Meet Tess!





 Tess is a great dog; she's the kind of dog that everyone wants. She is goofy, loves to be loved and had never been anything but well-behaved. My fiance and I adopted Tess from a humane society in Boulder, CO shortly after moving into our apartment together. We'd gone to inquire about another dog, but Tess raised a ruckus and stole my fiance's heart and she came home with us the same day. She was already eight years old, and she is a poodle/terrier mix. Before we adopted her, Tess had already done a stint at the same shelter where she was adopted out and then returned with another dog. Her family cited financial reasons as the cause for surrender. When we found her, she had literally been in her pen for only a half hour. It was meant to be.

Tess has been a joy in our lives. She had such a present personality and entertains us with her silly antics. She's like the naughty child you can't get mad at because she's too cute. Everyone always compliments that she has the cutest face and the prettiest brown eyes. And she is a total Momm'a Girl. We counted ourselves lucky because despite her age, she has always been in good health and good spirits.

One day, a few months after she turned nine, we noticed that Tess started bumping into walls. She would seem confused walking around the apartment. She'd clip corners when going from room to room and would have to spend a few minutes sniffing out food or treats and even us. And finally. she seemed slightly depressed. We were deeply concerned because it seemed to have happened literally over night. So we took her to the vet to have her eyes checked out. I was fearing something like SARDS or a brain tumor or something.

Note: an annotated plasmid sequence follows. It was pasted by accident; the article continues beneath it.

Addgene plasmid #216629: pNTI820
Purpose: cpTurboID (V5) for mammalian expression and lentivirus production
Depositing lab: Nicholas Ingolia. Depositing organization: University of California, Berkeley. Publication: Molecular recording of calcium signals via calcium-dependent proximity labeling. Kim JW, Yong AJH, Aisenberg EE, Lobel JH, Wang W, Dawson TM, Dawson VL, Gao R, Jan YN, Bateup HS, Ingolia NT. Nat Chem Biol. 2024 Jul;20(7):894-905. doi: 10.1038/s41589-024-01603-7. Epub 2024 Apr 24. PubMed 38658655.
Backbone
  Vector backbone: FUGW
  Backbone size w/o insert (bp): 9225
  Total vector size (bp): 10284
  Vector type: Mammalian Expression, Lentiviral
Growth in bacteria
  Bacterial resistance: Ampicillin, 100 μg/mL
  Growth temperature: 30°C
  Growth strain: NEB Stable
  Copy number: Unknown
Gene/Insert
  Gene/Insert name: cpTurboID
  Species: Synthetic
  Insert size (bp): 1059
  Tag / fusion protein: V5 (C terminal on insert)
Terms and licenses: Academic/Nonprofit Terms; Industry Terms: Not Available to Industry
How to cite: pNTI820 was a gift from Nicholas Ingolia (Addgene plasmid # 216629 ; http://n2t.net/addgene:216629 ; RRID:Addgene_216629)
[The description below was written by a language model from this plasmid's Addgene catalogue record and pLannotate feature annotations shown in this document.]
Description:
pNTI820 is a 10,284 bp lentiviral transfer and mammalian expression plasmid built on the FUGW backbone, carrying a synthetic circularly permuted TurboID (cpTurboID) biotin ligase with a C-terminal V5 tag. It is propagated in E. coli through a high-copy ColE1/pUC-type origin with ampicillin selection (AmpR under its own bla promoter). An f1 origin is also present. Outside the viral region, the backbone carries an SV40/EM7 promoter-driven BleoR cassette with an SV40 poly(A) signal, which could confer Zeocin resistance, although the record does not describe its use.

Instead, we were met with both good and bad news. The vet diagnosed Tess with progressive retinal atrophy, a genetic disease in which the retinas slowly die because of a decrease in blood flow. Her brain and her eyes are just barely communicating. The vet felt that she still has very very slight vision left, as her eyes do react to light, but at an extremely slow rate. Her eyes always seem dilated. Eventually, though, Tess' retinas will die and she won't even have that. Because it's genetic, there is not much the vets can do for her. She is just an unlucky pup swimming in the gene pool. But our vet felt that she was amazingly well adjusted for a newly blind dog. She is not jumpy or afraid of new or sudden sounds or touches. She takes all her head and nose bumps in stride. Our vet said that even without her vision, Tess would learn to adapt and lead a full and happy life.

We were relieved it wasn't something more serious, but still sad that she's lost her sight. It's funny how dogs can pick up on our emotions, because the whole week leading up to her appointment, we were sad and upset and worried, and her own moods reflected that, I think. I think it's why she seemed so depressed. And now that we've got a diagnosis and are ourselves learning how to adapt to having a blind dog in the house, we are much more relieved and happy and she has perked right up along with us.

I wanted to thank you for this website. The tips listed here have really helped me think about and deal with my girl losing her eyesight, and some of them are already helping her learn to maneuver our apartment successfully.